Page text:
Bell Media Says No to Reopening Terms of Trade Pact With Canadian Producers

Kevin Crull Headshot - P 2013
Courtesy of Bell Media

Kevin Crull Headshot - P 2013

Top broadcaster Kevin Crull told an Ottawa conference the current industry pact remains "balanced and a win-win for the industry."

OTTAWA - Top Canadian broadcaster Kevin Crull has come out against reopening his industry's terms of trade agreement with indie TV producers.

“I do think the last strength is a terms of trade agreement that is balanced and a win-win for the industry,” the Bell Media president told a Prime Time conference panel in Ottawa on Friday while talking about the strengths and weakness of Canadian TV.

Crull’s support for the industry pact between indie producers and five private broadcasters followed a week-earlier call by Rogers Media president Keith Pelley to reopen the terms of trade agreement.


Pelley argued broadcasters faced with declining ad revenue should receive a share of foreign sales revenue from Canadian shows sold into the world market to produce a more equitable industry model.

But Crull, appearing on the same Banff Industry Day panel last week, backpedaled on reopening a terms of trade agreement negotiated in 2010 when it comes up for renewal.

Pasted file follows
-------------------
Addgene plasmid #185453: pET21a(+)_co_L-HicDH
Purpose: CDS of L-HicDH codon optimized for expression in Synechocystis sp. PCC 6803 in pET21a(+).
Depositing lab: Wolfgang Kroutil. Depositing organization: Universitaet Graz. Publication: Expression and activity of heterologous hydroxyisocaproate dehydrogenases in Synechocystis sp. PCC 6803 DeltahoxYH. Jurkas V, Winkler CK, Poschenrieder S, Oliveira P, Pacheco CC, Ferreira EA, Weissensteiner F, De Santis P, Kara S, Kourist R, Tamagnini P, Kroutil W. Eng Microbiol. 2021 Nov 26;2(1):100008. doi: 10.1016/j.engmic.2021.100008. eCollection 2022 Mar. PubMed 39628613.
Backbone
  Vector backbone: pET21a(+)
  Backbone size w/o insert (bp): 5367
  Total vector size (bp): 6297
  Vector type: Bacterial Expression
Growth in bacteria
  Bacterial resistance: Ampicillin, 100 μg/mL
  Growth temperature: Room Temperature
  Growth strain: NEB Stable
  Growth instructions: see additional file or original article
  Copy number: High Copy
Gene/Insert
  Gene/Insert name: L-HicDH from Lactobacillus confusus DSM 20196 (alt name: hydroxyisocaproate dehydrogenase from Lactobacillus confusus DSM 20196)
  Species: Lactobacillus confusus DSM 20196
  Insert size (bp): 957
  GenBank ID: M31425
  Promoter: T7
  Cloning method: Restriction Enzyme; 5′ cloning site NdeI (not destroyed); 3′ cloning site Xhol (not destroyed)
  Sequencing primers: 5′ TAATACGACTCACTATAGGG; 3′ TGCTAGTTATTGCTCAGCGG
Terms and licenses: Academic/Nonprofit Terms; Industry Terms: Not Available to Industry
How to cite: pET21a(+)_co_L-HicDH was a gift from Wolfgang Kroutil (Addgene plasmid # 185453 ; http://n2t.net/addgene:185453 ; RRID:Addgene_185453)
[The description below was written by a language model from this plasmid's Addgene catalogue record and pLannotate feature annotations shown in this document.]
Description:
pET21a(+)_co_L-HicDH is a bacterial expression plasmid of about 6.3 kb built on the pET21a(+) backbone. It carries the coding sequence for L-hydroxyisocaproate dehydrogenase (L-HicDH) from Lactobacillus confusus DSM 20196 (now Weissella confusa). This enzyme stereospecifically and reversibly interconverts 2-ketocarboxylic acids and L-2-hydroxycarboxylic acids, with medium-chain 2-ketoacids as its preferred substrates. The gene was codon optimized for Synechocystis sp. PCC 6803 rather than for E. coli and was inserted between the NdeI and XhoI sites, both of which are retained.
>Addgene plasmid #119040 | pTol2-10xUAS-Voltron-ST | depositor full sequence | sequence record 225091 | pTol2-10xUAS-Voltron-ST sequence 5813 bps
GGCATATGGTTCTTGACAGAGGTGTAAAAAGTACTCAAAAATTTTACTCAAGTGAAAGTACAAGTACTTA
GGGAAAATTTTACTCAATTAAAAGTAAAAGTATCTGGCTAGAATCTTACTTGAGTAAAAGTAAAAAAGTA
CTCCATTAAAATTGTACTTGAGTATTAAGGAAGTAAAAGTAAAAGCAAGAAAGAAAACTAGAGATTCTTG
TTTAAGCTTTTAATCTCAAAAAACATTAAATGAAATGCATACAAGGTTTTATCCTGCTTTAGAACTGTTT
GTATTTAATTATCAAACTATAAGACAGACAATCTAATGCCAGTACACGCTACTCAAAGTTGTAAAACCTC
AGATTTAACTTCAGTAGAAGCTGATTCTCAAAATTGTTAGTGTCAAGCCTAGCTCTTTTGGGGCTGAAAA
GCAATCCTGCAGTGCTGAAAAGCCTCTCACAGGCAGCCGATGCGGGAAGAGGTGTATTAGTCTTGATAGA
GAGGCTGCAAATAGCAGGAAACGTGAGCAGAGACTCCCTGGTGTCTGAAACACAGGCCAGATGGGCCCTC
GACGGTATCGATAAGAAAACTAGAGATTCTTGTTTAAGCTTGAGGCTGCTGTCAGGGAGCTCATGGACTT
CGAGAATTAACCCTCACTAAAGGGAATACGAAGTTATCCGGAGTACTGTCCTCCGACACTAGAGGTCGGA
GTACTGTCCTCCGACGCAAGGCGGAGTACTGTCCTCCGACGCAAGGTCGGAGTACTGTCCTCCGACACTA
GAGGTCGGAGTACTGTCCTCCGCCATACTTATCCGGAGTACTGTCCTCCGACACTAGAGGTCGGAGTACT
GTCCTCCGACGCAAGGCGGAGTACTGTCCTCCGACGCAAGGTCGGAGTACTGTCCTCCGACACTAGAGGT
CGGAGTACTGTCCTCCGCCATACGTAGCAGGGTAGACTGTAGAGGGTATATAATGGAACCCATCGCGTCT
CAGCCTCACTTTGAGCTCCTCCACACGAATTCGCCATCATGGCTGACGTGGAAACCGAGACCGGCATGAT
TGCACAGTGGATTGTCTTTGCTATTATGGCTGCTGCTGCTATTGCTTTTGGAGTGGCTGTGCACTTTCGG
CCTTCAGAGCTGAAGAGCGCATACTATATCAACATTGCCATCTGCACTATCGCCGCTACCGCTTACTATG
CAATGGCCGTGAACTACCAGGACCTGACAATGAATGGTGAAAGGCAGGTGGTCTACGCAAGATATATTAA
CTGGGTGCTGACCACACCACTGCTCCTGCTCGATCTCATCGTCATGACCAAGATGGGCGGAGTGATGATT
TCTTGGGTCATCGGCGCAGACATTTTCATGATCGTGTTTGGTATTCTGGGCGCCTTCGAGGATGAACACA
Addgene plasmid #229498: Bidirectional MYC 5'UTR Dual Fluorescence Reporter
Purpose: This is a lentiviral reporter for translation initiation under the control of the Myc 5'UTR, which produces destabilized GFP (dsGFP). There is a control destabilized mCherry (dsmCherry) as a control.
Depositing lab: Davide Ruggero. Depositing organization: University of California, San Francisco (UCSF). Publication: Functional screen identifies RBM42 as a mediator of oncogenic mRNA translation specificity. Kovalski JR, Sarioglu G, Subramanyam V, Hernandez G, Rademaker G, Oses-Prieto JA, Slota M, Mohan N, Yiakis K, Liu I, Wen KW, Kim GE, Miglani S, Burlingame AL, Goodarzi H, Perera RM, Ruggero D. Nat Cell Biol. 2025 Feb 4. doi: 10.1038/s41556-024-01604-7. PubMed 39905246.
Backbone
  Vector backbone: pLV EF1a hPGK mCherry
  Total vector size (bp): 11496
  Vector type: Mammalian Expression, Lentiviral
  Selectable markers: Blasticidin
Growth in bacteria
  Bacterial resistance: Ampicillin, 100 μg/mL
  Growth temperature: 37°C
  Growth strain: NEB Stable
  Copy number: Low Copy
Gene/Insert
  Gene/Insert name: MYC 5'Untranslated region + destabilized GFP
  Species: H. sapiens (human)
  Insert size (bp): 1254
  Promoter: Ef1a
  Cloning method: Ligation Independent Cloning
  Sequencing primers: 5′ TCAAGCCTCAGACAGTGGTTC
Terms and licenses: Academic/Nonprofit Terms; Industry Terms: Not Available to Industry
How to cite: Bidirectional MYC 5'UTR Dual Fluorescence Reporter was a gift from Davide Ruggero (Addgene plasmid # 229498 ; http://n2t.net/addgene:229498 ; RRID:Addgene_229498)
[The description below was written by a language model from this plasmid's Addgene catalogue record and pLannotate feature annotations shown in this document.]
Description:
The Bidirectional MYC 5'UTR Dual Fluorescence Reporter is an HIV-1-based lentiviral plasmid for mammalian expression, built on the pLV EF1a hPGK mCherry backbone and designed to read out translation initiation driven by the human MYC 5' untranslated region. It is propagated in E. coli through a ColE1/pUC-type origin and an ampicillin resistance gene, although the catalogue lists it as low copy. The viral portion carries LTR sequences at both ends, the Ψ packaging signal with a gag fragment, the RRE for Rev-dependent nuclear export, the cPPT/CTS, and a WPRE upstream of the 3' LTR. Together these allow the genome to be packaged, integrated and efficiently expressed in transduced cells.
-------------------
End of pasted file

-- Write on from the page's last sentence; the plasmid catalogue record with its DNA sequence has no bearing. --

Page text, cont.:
"I don’t think we would now turn around and say it’s broken," he said.

Crull further distanced himself from Pelley at Prime Time in Ottawa following indie producers hitting back at calls to reopen the terms of trade agreement on the grounds that it has brought a period of stability and compromise to Canadian broadcasting.

Broadcasters potentially sharing in the exploitation of international rights for Canadian series was only one hot-button issue emerging in Ottawa.

Malcolm Dunlop, executive vp television programming and operations at Rogers Media, insisted lower conventional TV revenue as Canadians migrated to alternatives like Netflix and Apple TV meant fewer dollars to back local producers.


And that ad revenue pinch from audience fragmentation comes as Canadian dramas like Rookie Blue, Flashpoint and The Borgias increasingly make a mark on U.S. networks and other foreign platforms.

“The big thing is Canada is getting a reputation of being great producers, both in front and behind the camera. I just think it means the industry is getting stronger and stronger,” Dunlop said in a display of support for Canadian TV fare.